3 Ways to Recover From a Bipolar Mood Episode
When people talk about the challenges of bipolar disorder, they sometimes talk about the irresponsible decisions made during a manic episode or the unimaginable low points of a depressive episode. They rarely consider one question: how do I pick up all the pieces when I’m stable? This is a part of the disorder that I’m particularly self-conscious about. Why isn’t my life up and running smoothly when I’m not having an episode? Why haven’t I just gotten over it?
It often feels like a mood episode, especially a depressive episode, results in time lost. Time lost doing what you would normally do. Time lost functioning. Time that others are using to socialize, work and go about their day. When I’ve just escaped a mood episode, I look at the wreckage left behind and feel overwhelmed with the task of rebuilding.
Here’s what I had to learn the hard way:
1. Give yourself a break.
I’ve learned that stability, at first, means taking things slowly. It’s hard to imagine doing that when you’re back on an even keel and wanting to get things back in order. But working too hard at it can result in burnout, and lack of rest can even trigger another episode. Once I was out of a depressive episode, I found myself doing too much at once — clean the house, apply to every job under the sun, get everything in order. I was too hard on myself and I was exhausted as a result. I had to force myself not to do it all in one day, because at the end of the day, I’m still a human being. Stability is not a superpower.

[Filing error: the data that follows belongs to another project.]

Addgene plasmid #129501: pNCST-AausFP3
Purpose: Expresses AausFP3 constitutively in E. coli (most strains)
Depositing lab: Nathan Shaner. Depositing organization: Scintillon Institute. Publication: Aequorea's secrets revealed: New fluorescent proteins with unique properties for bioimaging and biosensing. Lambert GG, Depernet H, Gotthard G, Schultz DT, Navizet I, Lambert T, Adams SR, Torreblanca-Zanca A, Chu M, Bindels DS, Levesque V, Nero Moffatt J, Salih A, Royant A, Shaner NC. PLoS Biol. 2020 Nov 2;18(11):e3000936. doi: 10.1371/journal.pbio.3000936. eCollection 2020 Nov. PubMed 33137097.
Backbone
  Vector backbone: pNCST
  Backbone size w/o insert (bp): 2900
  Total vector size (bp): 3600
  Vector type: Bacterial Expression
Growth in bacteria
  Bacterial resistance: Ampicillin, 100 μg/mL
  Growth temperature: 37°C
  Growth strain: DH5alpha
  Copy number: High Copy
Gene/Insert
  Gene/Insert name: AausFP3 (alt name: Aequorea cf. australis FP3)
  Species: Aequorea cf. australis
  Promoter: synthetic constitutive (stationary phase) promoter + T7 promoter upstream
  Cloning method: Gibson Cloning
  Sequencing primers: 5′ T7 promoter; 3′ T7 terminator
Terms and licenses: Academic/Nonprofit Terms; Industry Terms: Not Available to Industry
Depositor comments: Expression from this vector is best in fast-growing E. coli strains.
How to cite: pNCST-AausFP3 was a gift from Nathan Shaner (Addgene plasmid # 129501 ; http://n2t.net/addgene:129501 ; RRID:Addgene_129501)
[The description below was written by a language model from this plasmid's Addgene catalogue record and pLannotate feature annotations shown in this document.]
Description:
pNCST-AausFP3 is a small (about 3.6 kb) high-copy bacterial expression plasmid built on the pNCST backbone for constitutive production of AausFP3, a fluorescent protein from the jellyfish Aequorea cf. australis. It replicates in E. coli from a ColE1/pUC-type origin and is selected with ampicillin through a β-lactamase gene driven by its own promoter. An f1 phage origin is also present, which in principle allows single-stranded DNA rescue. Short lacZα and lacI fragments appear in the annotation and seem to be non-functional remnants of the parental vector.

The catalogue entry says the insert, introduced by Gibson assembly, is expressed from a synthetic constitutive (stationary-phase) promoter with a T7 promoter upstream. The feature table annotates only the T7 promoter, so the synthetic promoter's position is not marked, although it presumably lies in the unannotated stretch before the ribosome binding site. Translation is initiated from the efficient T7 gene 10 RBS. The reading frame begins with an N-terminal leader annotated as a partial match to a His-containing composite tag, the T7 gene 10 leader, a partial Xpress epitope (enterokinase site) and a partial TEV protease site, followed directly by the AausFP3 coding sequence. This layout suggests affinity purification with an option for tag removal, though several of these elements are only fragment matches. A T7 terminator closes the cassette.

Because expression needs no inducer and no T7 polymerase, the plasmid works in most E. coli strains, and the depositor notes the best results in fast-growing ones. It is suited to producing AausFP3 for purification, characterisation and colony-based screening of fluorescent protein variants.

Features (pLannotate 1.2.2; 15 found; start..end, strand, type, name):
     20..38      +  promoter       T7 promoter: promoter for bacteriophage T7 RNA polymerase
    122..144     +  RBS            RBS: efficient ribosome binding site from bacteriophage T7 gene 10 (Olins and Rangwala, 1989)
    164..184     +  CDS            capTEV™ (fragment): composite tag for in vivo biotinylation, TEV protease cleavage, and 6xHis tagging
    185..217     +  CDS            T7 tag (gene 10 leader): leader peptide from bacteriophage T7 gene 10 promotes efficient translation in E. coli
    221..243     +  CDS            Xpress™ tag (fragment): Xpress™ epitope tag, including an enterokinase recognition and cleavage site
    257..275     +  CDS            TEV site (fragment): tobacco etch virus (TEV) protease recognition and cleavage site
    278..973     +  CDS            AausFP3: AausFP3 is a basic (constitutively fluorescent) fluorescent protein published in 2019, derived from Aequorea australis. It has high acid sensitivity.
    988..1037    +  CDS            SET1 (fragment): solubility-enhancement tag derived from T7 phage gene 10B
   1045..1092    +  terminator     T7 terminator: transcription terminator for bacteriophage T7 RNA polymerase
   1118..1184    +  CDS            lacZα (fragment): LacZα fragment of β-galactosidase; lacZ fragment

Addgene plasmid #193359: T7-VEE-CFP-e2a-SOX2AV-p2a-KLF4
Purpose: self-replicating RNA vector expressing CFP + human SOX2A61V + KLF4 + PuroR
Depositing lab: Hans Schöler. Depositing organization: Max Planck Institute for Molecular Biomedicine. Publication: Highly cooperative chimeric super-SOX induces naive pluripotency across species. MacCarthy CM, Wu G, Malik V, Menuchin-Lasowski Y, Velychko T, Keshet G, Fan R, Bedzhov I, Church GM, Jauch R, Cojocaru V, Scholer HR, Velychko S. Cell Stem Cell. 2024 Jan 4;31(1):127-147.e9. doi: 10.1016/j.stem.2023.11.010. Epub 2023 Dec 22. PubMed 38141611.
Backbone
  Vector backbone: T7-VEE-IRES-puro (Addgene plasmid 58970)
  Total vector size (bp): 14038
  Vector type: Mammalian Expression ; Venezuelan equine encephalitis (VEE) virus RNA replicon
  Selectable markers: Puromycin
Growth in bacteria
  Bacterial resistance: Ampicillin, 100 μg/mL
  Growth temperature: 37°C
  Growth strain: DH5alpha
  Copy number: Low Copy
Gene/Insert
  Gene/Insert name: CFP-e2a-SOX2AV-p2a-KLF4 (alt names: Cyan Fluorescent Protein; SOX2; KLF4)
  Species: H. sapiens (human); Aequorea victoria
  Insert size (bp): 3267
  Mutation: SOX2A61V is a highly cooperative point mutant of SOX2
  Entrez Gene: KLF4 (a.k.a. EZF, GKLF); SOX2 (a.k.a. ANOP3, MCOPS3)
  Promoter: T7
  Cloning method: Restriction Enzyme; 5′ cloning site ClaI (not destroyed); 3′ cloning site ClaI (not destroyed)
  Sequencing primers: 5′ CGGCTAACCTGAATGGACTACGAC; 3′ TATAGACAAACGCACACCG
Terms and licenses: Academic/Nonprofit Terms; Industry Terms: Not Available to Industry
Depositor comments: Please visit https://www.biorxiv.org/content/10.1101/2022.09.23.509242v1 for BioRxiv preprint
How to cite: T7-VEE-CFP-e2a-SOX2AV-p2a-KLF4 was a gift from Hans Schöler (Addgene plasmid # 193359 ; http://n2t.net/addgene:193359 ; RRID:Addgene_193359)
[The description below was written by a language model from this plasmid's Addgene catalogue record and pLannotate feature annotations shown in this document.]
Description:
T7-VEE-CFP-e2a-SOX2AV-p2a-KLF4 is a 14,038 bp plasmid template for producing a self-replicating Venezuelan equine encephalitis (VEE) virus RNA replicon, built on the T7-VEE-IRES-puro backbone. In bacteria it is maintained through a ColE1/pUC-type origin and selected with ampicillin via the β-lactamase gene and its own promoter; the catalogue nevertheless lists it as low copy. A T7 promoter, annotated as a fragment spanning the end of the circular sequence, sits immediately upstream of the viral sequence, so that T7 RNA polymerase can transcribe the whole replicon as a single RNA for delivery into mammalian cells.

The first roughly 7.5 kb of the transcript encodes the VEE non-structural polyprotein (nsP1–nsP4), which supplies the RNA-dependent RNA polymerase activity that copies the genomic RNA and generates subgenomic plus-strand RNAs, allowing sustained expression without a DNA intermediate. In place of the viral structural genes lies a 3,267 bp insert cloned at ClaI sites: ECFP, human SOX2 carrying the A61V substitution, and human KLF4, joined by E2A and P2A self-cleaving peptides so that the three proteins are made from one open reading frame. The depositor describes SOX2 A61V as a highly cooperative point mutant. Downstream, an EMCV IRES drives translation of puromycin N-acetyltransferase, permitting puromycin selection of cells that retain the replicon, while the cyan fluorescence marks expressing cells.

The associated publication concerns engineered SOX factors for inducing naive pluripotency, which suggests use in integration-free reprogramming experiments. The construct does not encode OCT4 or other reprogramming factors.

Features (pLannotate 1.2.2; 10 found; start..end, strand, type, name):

2. Make a list of what is meaningful to you.
I lose sight of what is truly important to me during a mood episode. When I was hypomanic, I could barely keep focus and started a million projects I’d never finish. When I was depressed, I wouldn’t want to do anything at all. Keeping a journal helped me work through what I wanted out of life. What aspects of your life do you want to focus on? Maybe you had a hobby you haven’t worked with in a while. Maybe you want to reconnect with an old friend. Whatever is important to you is worth going after. I neglected my writing for the longest time, and forgot how much I loved it. The work I produced once I was stable wasn’t great, but it was something. I kept at it, and got better as I went along. Don’t judge yourself if things don’t work out right away. It’s like learning to walk after a cast comes off. It will be hard at first, but it becomes more manageable with time.
3. Self-care still matters.
Once you’re feeling better, it’s easy to backslide on self-care. I figured that I wasn’t “sick” anymore, so I didn’t deserve to take care of myself. But my bipolar disorder doesn’t go away just because I’m feeling better. I had to learn that self-care isn’t what I do to spoil myself. It’s an important part of maintaining my mental health. I don’t need to be worthy of self-care — it’s a portion of the work it takes to manage my disorder.
Recovering from an episode is never easy. There are residual feelings of guilt, insecurity and uncertainty. I’ve realized that this isn’t a time to clean my entire life up. It’s a time to rediscover myself, maintain my health and remember that my condition does not control everything in my life.